NZ’s chief censor is eyeing charges against Slingshot and Orcon, for allowing 'global mode' access.
New Zealand's chief censor is considering bringing charges against Slingshot and Orcon, which both give customers access to websites with movies that could be either unclassified or banned in this country.
A spokesman for the internet companies said they had no indication from the chief censor this was the case, so could not comment on what he was or wasn't considering.
But Mark Callander, chief executive of CallPlus, which owns Slingshot and Orcon, said he was "very comfortable with the legal position" of its "Global Mode" service.
Global Mode gives Slingshot and Orcon customers access to overseas movie and television websites, like Netflix, that are normally blocked to people in this country because of copyright arrangements.
There is therefore the potential for New Zealanders to watch films on these sites that are unclassified in this country or banned.
Netflix's catalogue also includes The Human Centipede 2 (Full Sequence), a movie labelled "gratuitous" and "exploitative" by Australian authorities. Australasian distributors in 2011 decided not to bother trying to get the film into New Zealand cinemas after it was banned across the Ditch.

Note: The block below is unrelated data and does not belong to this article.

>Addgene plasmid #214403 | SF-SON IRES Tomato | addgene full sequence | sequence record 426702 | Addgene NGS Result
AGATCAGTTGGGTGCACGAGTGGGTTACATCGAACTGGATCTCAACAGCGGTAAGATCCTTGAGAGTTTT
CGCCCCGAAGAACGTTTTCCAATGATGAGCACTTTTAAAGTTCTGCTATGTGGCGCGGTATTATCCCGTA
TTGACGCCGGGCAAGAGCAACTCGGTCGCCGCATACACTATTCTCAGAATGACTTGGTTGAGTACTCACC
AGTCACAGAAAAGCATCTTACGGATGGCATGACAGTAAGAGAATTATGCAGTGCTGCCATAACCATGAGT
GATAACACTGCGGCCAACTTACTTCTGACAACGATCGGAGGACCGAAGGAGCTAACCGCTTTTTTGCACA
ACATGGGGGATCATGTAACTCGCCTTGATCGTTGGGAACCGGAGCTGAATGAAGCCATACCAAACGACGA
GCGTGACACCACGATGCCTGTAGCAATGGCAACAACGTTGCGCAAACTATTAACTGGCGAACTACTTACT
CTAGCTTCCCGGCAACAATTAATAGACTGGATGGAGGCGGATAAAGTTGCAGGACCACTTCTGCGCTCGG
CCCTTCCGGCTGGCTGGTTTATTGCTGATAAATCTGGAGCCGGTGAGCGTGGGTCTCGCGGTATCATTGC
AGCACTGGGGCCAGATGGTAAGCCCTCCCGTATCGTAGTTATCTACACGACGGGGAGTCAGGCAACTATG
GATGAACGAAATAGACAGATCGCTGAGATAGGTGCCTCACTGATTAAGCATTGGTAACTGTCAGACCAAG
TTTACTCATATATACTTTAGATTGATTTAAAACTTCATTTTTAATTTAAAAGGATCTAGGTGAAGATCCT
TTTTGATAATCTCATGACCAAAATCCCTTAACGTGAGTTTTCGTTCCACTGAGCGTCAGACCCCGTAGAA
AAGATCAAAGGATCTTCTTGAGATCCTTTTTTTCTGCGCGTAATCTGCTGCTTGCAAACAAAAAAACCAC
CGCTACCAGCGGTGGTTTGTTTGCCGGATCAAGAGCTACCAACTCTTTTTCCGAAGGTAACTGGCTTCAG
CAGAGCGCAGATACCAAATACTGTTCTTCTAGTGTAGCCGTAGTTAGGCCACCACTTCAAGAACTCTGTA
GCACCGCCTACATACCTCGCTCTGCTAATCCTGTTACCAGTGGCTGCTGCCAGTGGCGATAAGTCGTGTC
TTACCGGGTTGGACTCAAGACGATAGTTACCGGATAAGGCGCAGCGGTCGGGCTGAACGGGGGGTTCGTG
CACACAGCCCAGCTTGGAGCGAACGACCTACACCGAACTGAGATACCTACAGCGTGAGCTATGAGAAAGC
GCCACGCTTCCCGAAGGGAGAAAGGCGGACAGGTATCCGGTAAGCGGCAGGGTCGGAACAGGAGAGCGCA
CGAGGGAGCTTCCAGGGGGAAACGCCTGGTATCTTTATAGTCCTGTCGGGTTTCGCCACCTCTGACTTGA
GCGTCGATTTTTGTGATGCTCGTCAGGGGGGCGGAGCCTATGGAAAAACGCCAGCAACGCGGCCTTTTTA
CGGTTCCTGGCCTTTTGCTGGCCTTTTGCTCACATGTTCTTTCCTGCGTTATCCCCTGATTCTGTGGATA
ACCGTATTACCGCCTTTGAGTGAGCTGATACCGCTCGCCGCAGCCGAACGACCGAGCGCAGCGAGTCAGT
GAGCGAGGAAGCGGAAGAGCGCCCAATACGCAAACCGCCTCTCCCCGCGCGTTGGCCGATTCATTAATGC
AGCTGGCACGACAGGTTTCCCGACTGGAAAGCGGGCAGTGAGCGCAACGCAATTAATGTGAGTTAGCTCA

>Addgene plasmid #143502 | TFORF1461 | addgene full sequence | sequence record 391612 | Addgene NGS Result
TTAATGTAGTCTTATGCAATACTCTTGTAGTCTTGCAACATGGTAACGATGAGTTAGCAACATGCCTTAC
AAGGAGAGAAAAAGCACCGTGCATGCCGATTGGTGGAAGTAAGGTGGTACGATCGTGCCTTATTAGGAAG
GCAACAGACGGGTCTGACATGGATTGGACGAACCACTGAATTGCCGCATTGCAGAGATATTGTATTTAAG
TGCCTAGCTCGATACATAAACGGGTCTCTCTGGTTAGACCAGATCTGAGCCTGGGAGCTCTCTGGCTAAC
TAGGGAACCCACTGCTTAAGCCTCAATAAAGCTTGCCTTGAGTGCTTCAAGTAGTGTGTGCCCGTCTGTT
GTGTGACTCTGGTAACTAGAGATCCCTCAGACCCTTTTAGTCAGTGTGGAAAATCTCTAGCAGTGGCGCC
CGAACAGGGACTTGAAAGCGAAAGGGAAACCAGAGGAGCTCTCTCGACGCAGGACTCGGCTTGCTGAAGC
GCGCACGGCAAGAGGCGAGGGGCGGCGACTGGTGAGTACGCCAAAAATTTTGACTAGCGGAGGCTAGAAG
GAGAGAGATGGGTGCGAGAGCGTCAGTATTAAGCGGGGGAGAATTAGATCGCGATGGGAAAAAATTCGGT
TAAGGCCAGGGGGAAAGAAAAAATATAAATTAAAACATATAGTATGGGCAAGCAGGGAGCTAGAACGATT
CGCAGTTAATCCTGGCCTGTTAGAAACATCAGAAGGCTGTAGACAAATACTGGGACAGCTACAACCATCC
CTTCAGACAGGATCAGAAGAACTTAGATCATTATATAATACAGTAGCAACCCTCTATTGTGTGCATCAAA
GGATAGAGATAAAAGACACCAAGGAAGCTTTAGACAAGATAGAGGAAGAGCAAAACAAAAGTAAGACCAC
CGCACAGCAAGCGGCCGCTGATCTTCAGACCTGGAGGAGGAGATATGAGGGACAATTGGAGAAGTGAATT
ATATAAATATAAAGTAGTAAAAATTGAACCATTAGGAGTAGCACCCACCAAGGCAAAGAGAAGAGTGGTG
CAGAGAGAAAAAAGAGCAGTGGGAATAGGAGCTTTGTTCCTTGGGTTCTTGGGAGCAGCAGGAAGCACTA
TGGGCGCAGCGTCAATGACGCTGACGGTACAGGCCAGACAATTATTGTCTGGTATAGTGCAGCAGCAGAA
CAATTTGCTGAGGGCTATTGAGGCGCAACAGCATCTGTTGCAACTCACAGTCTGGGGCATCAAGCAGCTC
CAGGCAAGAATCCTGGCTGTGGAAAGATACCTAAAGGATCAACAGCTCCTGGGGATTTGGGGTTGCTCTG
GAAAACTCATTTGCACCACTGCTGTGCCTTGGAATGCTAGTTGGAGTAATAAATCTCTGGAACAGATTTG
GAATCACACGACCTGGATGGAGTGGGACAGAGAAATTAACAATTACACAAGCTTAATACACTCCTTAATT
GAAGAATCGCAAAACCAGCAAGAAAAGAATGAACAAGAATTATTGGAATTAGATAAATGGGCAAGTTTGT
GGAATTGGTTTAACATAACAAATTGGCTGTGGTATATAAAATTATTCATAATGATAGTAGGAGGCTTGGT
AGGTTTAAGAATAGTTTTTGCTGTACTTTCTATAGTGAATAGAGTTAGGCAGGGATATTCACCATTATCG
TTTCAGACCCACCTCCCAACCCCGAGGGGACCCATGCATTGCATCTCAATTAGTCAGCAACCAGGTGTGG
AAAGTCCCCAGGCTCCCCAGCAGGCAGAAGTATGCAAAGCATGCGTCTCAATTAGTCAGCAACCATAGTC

Andrew Jack, the country's chief censor and head of the classification office, this July wrote to online film distributors reminding them of their obligations under the law and said this week that most "responded positively".
If a company was providing online access to films without appropriate classification or to movies deemed objectionable, Jack was of the opinion it was disregarding the law.
"Appropriate action will be taken against any company which disregards the law. I also note that there are many businesses distributing films online which care about their customers, their families and their community, and conduct themselves as responsible corporates. Consumers will no doubt bear that in mind when choosing where to source their entertainment," Jack told the Herald this week.
Jack did not respond directly to questions about Global Mode, but a spokeswoman said: "A range of charges are being contemplated. Given that this is a matter which may end up before the courts, it is not appropriate to comment further." Callander said that all legal issues were closely investigated when Global Mode was launched.
"We firmly believe there are no censorship laws broken when Kiwis access overseas content from New Zealand, but would advise people to take notice of any censorship ratings when consuming any sort of content on the internet," he said.
The classification office website says film distributors must ensure classification information is displayed online and take steps to make sure any restricted content is not available to those underage.